While the federal government and relief organizations were mobilizing to help victims of Hurriane Sandy, so were many members of the Family Motor Coach Association (FMCA), according to a press release.
“Calls from our members all over the country inundated FMCA’s Cincinnati headquarters,” says Jerry Yeatts, executive director of FMCA. “They wanted to assist members who were affected by the severe storm. They also asked how they could help the millions of Americans who never stepped into an RV.”
While many FMCA members are helping individually, FMCA’s board and staff decided the best way to help the most people in the most efficient way was to encourage its 90,000 members to contact established relief agencies directly.
To this end, FMCA issued a letter to all its members encouraging them to work with agencies like the American Red Cross and the Salvation Army, as these organizations have established protocols to organize volunteers and collect donations. The letter even provided direct links to these organizations.
“We are proud that so many members immediately stepped up to help those who need it in the aftermath of such an awful event,” adds Yeatts.
Sandy continues to create problems at three of West Virginia’s favorite state parks, the State Journal, Charleston, reported.
Blackwater Falls and Canaan Valley Resort in Tucker County are dealing with power outages like most of the county. Power is out at both parks and park officials hope by sometime next week to resume operations.
Staff at Holly River State Park in Webster County is cutting their way through downed trees to create access to the park for additional assistance. A hillside slip at Holly River also has blocked road access to the park cabin area. Employees from Pipestem Resort State Park sent assistance after that park resumed operation.
Superintendents from Cedar Creek in Gilmer County went to check on Holly River employees and guests and met Superintendent Ken McClintic sawing his way out of the park to create access and to aid cabin guests as they were sawing their way in. Other Holly River employees also were working on gaining access.
“Systemwide we have a lot of dedicated superintendent and employees,” said Brad Reed, district administrator for West Virginia State Parks. “Storms of this nature are overwhelming by the sheer amount of trees and power outages. Our employees also have to be mindful of guests on the areas and their safety or evacuation as well as being the muscle behind the chainsaws, plows and shovels.”
State Campground Association Reports
In Maryland, Vicki Vitkum, co-owner of the Yogi Bear’s Jellystone Park Camp-Resort in Hagerstown, reported, “We lost one cabin deck due to a tree and our T1 line was out until Friday, so we didn’t have phones or Internet.”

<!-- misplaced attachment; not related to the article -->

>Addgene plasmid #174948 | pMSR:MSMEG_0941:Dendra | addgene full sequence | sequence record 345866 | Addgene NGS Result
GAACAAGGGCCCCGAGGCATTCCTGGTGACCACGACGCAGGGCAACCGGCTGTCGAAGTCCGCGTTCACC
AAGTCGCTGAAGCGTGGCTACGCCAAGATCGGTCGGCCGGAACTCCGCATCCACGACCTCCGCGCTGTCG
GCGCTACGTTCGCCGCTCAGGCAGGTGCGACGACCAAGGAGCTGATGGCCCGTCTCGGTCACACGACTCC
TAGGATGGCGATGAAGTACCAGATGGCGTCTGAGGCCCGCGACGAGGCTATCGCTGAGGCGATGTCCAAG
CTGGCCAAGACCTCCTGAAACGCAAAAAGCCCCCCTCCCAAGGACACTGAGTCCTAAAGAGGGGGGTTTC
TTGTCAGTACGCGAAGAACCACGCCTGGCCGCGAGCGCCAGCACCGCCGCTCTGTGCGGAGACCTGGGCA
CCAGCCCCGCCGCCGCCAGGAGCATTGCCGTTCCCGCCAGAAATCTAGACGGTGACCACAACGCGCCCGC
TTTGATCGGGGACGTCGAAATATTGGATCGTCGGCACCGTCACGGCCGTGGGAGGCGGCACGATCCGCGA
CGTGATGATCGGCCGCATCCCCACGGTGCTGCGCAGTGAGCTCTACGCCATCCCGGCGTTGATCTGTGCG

In Pennsylvania, Beverly Gruber, executive director of the Pennsylvania Campground Owners Association (PCOA), said, “The PCOA office (in New Tripoli) didn’t have electricity until Friday and we know some in the Poconos are still without power. Nobody has called for assistance, however.”
In Connecticut, private parks managed to escape, for the most part, Sandy’s wrath.
“Power outages, communication outages and branches down, some on a few trailers,” said Sandra Brown, executive director of the Connecticut Campground Owners Association (CCOA) in summing up for Woodall’s Campground Management the private parks’ damage. “There are no parks in the southwestern section of Connecticut. That is where the worst damage was done. Last year’s hurricane Irene and the October snow storm did more damage.”
Meanwhile, Hammonasset Beach State Park in Madison, Conn., reopened on Saturday.
State Department of Energy and Environmental Protection (DEEP) Commissioner Daniel C. Etsy noted there still is a great deal of work to be done, especially at the coastal parks, the Shoreline Times, New Haven, reported.
Esty commended staff for their work during and after the storm.
“I want to thank all of the DEEP staff who worked so hard before, during, and after Hurricane Sandy to prepare our parks for the storm, and get them re-opened to the public as soon as possible,” he said.
This past week, the site has been utilized as a staging area for utilities and debris management contractors.
DEEP spokesman Dennis Schain said this was the only reason the park was closed, and there wasn’t any significant damage done to the state park.
The public will be able to access East Beach and Meigs Point, but West Beach and Middle Beach will remain closed.
Those areas are still being utilized for maintenance trucks.
Park visitors are asked to use caution on trails and forest roads, as some debris has not been cleared.